The objective of this paper is to describe the types of associations migrants from Mexico have formed in the U.S. (including their aims, member profiles, results, links to stakeholders and governmental officials, etc.), and analyze their social and political roles. The analysis departs from the premise that some categories of Mexican migration do not fit in the classic theoretical concept of ethnic enclaves, but instead asserts that many Mexican migrants group in different spaces and contexts depending on their particular interests and on the kind of opportunities they identify.
Some authors have referred to specific characteristics organizations must fulfill to be considered immigrant associations, namely being formal, private, nonprofit, self-governing, and voluntary (Salamon and Anheier 1992, as cited in Babis 2016). Babis (2016, p. 359) defines immigrant organizations as “nonprofit organizations, founded by immigrants at all stages of immigration, with the purpose of serving mainly the immigrant group itself.”
Much attention has been paid to migrants’ economic contributions to their home countries through remittances, but their involvement in long-term projects through associations, which may have not only an economic but also a significant social and/or political impact, has been less discussed. Migrant associations play a key transnational role since it has been found that individual cross-border activities (linking the host and home countries) are not as common as activities conducted through specific organizations (Portes and Zhou 2012). It is also more likely that governments approach migrant associations (rather than individuals) to plan and implement joint projects.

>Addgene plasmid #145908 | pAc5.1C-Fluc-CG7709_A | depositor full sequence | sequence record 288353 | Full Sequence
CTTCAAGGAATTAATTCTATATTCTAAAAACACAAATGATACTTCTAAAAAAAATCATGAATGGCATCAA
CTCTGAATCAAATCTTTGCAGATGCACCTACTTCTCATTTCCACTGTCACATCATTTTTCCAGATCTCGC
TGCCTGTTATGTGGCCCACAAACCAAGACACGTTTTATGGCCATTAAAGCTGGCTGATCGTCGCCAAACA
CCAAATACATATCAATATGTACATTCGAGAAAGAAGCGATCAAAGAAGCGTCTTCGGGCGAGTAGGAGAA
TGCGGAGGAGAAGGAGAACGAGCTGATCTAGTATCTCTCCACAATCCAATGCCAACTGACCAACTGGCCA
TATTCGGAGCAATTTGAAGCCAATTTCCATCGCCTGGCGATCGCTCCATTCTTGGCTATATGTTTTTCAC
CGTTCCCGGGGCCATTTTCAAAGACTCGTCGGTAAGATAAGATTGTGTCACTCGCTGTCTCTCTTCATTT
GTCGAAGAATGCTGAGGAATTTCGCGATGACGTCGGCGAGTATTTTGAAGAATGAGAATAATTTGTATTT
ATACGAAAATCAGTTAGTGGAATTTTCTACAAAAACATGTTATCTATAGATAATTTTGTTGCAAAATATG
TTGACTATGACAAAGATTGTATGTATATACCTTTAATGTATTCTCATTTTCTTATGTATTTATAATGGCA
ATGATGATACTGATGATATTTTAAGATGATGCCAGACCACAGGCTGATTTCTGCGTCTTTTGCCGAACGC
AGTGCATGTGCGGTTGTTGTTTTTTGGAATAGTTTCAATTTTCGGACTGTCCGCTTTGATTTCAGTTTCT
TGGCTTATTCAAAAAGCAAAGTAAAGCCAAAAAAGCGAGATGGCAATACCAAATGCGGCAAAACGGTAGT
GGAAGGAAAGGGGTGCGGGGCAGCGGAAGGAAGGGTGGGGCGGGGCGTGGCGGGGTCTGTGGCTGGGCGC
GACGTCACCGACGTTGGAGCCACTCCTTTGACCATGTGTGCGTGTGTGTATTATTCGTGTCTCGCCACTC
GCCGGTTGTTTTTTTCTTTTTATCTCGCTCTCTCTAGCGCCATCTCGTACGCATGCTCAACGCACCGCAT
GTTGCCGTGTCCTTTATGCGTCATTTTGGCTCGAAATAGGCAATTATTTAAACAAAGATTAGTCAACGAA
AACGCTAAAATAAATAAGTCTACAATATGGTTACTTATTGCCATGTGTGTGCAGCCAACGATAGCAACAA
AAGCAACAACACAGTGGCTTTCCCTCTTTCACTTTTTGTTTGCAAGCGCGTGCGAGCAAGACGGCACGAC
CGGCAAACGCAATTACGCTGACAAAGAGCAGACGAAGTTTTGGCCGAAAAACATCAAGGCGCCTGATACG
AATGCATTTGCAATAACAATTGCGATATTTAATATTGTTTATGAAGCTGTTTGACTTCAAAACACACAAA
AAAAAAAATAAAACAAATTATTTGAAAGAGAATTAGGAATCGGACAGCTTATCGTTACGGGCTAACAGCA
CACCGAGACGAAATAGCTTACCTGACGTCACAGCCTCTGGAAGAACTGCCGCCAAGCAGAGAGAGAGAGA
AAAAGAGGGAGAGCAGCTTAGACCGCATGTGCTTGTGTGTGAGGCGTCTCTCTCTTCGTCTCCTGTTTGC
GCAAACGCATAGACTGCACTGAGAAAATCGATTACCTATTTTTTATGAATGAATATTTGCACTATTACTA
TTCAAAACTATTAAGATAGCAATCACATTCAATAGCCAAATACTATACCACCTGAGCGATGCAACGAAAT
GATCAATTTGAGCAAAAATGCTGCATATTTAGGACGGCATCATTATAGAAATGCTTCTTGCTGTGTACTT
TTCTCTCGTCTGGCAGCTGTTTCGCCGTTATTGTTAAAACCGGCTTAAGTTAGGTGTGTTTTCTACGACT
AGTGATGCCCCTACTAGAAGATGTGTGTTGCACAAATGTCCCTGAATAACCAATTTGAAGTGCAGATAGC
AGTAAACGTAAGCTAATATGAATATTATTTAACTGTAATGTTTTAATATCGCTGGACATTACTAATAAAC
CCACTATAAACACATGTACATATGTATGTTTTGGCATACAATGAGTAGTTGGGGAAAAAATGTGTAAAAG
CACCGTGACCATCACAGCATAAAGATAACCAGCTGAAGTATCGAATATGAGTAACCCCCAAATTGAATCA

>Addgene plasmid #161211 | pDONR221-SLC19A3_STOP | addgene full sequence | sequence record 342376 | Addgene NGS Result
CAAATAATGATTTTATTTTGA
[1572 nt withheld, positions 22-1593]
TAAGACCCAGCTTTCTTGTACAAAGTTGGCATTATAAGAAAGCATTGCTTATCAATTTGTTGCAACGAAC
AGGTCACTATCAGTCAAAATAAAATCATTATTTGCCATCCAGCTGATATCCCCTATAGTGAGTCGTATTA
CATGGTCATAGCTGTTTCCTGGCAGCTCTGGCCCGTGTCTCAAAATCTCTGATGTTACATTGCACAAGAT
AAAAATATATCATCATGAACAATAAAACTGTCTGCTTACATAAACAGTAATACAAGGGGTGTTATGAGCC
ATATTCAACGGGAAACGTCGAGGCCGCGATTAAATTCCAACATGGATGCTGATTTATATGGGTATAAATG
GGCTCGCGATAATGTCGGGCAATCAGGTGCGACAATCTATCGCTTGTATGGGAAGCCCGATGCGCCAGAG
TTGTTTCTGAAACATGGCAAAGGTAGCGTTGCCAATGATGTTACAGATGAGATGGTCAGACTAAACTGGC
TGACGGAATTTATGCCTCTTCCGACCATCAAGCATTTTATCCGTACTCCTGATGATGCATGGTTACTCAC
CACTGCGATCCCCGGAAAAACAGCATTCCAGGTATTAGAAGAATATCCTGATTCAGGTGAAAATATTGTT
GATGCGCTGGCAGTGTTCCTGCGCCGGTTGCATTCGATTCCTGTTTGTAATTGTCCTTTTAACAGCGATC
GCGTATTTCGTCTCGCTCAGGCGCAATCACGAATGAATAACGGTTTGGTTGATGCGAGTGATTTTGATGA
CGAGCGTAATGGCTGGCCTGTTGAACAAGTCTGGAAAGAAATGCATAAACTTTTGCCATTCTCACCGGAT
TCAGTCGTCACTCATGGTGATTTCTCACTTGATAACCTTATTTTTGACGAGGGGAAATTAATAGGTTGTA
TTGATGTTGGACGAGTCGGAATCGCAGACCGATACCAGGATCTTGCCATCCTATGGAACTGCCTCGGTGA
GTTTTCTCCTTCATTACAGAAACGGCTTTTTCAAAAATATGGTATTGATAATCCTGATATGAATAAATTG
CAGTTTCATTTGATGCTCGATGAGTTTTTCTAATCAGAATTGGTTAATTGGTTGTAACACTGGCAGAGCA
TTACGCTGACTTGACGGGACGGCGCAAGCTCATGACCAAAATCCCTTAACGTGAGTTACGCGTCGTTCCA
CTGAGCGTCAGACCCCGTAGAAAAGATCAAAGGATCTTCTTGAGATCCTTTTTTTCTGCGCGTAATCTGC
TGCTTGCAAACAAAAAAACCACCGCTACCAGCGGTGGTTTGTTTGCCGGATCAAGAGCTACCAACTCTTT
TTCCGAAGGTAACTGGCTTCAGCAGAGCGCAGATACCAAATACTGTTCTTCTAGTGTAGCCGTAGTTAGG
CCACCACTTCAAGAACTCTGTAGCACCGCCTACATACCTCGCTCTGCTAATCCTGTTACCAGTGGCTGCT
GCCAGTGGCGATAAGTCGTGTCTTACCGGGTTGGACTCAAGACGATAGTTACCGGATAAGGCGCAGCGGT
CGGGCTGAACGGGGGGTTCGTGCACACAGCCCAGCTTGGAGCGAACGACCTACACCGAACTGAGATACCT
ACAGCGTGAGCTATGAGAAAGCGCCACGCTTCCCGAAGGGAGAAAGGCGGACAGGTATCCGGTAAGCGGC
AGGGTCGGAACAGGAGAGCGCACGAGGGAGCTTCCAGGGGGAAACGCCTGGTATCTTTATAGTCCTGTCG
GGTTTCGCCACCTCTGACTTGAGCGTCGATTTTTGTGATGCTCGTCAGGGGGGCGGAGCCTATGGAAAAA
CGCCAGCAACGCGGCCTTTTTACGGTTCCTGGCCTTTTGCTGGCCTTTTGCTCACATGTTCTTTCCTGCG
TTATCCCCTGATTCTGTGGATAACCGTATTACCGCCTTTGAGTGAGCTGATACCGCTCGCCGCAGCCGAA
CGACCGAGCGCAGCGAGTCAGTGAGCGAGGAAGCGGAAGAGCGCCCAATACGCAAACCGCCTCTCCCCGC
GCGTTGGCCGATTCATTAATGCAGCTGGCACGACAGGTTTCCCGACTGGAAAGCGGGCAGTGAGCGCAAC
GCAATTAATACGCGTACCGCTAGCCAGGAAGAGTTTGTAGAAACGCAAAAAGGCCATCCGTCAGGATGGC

Mexican migrant organizations have existed in the U.S. for more than 150 years. The reasons for their creation continue to be the same, namely to defend migrants against discrimination, labor rights violations, deportation, and problems related to repatriation (Cano and Délano 2004). Many of these organizations were formed in the 1960s with the main goal of strengthening ties with the Mexican government. The number of Mexican migrant associations increased dramatically in the early 1990s (Cano and Délano 2004).
The Institute of Mexicans Abroad (Instituto de Mexicanos en el Exterior, or IME) is the first Mexican governmental transnational institution in the history of relations between the Mexican government and the Mexican community in the U.S. (Somerville, Durana and Terrazas 2008). Its website lists 2,643 Mexican associations in the U.S. as of 2019, but it is difficult to track the exact number of such associations since they form and dissolve constantly. Furthermore, Mexican migrant associations are very diverse in terms of their density and distribution (Fox and Bada, 2008).
The rest of this paper is organized as follows. The first section centers on the types of Mexican migrant associations that currently exist in the U.S. The second identifies the main purposes of these associations, while the third section analyzes their operational structures. The fourth section provides information about the profile of the associations' members. The next three sections present the types of activities these associations perform, the kind of links they cultivate, and the results of their actions. Finally, policy implications and conclusions are offered.